Monday, September 24, 2012

Language Profile: English

English, the native language of The Lingua File, is the third most spoken native language in the world. However, it's almost surely the most widely spoken language in terms of total speakers. English spread out across the globe from its island homeland thanks to the British Empire, which used it as a lingua franca (a bridge language that allows people with different native languages to communicate) in its many colonies. We'd list all the countries where English is the official language but that would take ages, so here's a handy map instead.

All these countries use English as an official or de facto official language.
Note all those green dots in the oceans... island nations seem to love English!
It did come from an island after all.
Due to its widespread use, many people consider English to be the lingua franca of the modern era. It is an official language of the United Nations and the International Olympic Committee (with French), as well as the official language of maritime and aeronautical communication. For example, all air traffic controllers are expected to have a certain level of competence in English. It makes sense that we'd need to use one language up in the sky... think of the chaos of flying a plane otherwise!

French pilots have to begrudgingly ask in English to land at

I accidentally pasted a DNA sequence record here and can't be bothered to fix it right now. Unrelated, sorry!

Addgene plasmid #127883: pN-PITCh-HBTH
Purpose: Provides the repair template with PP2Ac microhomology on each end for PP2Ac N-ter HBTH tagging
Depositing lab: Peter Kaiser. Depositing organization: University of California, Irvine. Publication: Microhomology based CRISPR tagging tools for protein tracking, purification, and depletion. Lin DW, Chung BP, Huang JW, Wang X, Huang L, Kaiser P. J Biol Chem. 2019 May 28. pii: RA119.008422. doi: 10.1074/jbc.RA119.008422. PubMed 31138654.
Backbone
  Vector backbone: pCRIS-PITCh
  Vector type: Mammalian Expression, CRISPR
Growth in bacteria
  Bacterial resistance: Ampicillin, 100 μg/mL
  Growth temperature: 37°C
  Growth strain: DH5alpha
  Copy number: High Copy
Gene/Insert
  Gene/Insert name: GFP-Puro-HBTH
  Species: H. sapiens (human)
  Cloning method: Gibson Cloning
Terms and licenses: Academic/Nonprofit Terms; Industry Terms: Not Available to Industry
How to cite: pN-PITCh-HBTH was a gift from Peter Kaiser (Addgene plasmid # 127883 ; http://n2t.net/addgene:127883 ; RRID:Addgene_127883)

Heathrow. This never ceases to amuse British Air Traffic Control.

English is a West Germanic language, along with German, Dutch, Afrikaans, the Frisian languages of the Netherlands and Yiddish. Most interestingly, English is a pluricentric language, meaning it has several standard written and spoken forms. Unlike Spanish and French, English has no regulatory bodies to decide which forms of English are "correct", so we take it upon ourselves to argue over who is right. There are so many dialects that linguists have had to divide them into geographical groups: British Isles dialects, American dialects, and Australasian dialects!

In the end, there is no way to decide if one dialect is superior to another, and why try? We should enjoy the linguistic diversity of English, and all the fun it provides us with as we mock our fellow English speakers in pathetic attempts at their native accents! The Irish probably haven't said "top of the morning" in over 200 years, yet it just won't die.